Microsoft has held its dominance in the software market in part because it is the go-to provider for many business solutions. Word, Excel and Powerpoint are essential pieces of software across almost any industry, whether they are used for presentations and memos or tracking expenses and marketing products.
However, enterprise apps from competitors are growing in popularity, according to a new report from Okta, with apps and services filling gaps left by Microsoft’s products.
That doesn’t mean Microsoft is losing ground, though. In fact, Okta found that Google Apps and Microsoft Office 365 use overlaps at more than 40 percent of companies.
Okta, a company focused on verifying identities across devices, found that the average employee has access to between 10 and 16 cloud-based apps. Microsoft Office 365 is the most-used app, with Salesforce, Box, Google Apps and Amazon Web Services also making the top five.
Microsoft actually extended their lead over the past year. That may be, in part, due to the growth of Office 365 as the go-to way to licence apps like Word and Excel on mobile and desktop devices alike. And with more employees using mobile devices to get work done, they want the same access to Office apps as they have to things like Slack and Google Apps.
Office is also maintaining its dominance even as companies add Google Apps to their offerings, letting employees choose between Microsoft or Google options. It turns out that employees stick with Office apps for many projects they’re getting done on their own, but when collaborating they switch to Google products.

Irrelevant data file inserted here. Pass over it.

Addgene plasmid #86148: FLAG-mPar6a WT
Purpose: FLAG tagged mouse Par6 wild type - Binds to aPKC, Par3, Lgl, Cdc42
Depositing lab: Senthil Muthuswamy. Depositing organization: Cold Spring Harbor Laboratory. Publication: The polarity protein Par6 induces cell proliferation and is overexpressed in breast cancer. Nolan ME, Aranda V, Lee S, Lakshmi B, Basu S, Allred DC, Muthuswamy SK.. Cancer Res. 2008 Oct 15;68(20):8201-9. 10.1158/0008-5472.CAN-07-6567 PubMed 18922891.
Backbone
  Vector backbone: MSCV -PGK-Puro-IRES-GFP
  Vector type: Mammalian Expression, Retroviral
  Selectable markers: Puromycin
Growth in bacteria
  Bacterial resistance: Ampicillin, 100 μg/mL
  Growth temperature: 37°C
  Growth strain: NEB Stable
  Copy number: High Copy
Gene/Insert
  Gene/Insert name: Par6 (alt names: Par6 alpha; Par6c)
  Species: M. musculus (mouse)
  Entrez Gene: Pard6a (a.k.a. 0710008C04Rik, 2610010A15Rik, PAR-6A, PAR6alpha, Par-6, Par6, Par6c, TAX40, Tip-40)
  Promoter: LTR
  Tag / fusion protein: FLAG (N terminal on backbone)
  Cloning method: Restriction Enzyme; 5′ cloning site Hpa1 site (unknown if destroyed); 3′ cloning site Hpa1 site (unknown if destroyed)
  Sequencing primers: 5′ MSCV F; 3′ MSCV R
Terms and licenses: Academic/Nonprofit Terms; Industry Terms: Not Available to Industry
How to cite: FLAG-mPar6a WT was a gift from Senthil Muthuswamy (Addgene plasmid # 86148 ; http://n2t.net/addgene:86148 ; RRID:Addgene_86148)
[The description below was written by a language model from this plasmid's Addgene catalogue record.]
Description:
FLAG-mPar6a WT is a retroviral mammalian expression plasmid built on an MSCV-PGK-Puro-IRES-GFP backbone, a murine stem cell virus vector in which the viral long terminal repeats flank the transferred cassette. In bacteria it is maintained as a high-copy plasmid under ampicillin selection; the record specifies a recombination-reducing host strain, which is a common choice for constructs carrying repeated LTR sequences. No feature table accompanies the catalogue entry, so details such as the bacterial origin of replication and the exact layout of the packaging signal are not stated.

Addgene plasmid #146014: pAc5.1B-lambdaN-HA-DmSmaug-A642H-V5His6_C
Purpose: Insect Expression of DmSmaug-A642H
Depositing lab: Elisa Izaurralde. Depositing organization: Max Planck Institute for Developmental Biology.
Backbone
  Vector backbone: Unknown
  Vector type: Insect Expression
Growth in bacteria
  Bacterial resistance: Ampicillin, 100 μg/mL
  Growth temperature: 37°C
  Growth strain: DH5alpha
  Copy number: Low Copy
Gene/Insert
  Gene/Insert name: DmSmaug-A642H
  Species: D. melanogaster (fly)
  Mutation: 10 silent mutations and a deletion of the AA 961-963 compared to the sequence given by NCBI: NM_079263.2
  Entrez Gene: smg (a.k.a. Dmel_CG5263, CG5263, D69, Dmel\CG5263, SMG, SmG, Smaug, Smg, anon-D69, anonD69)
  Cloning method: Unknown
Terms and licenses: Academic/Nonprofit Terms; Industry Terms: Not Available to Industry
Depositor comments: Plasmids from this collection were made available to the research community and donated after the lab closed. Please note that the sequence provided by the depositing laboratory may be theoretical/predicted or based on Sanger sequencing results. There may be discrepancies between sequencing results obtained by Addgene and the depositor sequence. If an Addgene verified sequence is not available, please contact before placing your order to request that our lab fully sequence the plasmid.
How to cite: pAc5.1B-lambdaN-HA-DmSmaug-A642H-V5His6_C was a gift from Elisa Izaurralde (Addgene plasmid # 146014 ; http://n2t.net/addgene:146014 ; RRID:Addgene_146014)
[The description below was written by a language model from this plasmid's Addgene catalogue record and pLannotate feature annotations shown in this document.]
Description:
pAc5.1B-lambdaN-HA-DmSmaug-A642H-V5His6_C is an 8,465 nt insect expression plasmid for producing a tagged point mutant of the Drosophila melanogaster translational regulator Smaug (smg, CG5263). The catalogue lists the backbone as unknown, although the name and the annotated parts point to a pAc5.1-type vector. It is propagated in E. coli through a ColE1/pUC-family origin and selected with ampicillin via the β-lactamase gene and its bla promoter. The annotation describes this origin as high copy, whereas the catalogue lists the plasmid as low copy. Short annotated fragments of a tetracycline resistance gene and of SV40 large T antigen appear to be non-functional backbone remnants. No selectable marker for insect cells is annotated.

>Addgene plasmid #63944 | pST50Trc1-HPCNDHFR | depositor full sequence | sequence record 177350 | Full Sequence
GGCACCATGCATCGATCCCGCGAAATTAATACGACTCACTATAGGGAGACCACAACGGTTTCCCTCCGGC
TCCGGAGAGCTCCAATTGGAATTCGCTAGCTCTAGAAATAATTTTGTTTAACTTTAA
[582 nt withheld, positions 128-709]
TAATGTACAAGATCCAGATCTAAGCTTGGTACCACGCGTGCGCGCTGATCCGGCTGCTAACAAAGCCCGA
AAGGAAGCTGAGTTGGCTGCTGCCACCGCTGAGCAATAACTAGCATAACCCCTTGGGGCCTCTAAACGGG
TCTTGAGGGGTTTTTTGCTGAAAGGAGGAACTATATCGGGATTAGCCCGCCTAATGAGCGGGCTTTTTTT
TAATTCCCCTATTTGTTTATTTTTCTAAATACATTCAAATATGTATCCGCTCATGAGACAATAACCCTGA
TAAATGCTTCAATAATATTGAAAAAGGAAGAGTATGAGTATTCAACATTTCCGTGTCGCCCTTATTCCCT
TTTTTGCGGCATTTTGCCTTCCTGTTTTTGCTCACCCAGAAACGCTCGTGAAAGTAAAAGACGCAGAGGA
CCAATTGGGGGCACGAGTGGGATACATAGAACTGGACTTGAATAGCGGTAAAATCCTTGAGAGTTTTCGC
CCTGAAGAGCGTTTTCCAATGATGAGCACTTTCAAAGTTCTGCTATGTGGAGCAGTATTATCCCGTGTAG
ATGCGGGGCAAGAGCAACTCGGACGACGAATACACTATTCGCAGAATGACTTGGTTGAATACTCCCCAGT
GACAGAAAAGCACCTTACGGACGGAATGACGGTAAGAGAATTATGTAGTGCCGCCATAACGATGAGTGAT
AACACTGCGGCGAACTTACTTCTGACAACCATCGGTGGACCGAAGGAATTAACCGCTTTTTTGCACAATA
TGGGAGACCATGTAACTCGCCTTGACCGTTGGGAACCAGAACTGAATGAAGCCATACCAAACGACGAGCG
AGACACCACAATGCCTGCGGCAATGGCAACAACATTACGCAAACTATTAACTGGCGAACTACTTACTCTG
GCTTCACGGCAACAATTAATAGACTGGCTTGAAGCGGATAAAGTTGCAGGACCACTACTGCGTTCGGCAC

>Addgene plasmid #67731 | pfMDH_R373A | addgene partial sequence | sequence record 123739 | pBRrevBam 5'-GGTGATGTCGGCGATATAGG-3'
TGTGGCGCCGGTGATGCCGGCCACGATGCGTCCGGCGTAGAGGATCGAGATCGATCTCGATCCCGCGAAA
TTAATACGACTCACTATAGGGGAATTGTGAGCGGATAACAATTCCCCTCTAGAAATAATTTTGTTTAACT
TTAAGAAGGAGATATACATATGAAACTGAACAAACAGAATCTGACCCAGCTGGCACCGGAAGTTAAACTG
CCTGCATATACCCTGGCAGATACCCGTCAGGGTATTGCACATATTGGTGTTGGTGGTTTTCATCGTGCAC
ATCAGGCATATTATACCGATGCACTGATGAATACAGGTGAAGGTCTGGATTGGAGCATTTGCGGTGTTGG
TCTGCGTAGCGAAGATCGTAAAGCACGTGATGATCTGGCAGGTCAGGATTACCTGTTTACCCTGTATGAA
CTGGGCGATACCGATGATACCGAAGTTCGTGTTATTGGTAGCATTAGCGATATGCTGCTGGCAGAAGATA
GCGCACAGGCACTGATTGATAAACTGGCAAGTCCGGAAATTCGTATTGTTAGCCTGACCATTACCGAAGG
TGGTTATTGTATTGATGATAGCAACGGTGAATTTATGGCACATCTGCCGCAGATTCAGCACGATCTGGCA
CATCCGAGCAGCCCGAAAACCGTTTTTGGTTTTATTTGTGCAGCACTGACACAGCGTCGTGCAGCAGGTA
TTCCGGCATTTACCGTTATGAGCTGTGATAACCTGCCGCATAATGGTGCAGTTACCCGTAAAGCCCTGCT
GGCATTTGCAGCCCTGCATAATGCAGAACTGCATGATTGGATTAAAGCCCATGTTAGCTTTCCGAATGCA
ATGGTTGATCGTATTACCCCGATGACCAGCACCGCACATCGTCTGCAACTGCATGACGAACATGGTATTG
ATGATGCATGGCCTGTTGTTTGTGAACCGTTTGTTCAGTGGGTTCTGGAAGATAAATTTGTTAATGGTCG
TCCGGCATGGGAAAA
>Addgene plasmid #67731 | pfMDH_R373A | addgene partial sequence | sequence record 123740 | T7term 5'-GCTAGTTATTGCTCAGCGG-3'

Email-killer Slack is also moving up quickly, with a 77 percent increase in adoption in the second half of 2015. For companies that use Slack, it is used widely throughout the organization. While Amazon Web Services are used by less than 10 percent of employees on average, Slack is in use by nearly three-quarters of employees at organizations that use it at all. That puts Slack behind just four apps (including Microsoft Office 365) in terms of saturation.
Okta’s report also found that, while plenty of new players are shaking things up in the cloud, legacy apps have managed the transition well. Microsoft, Adobe and SAP all more than doubled adoption of cloud-based tools. The real difference is how they grew, with Microsoft and Adobe growing their own products from scratch, while SAP and Oracle focused on acquiring companies that had proven success in the cloud.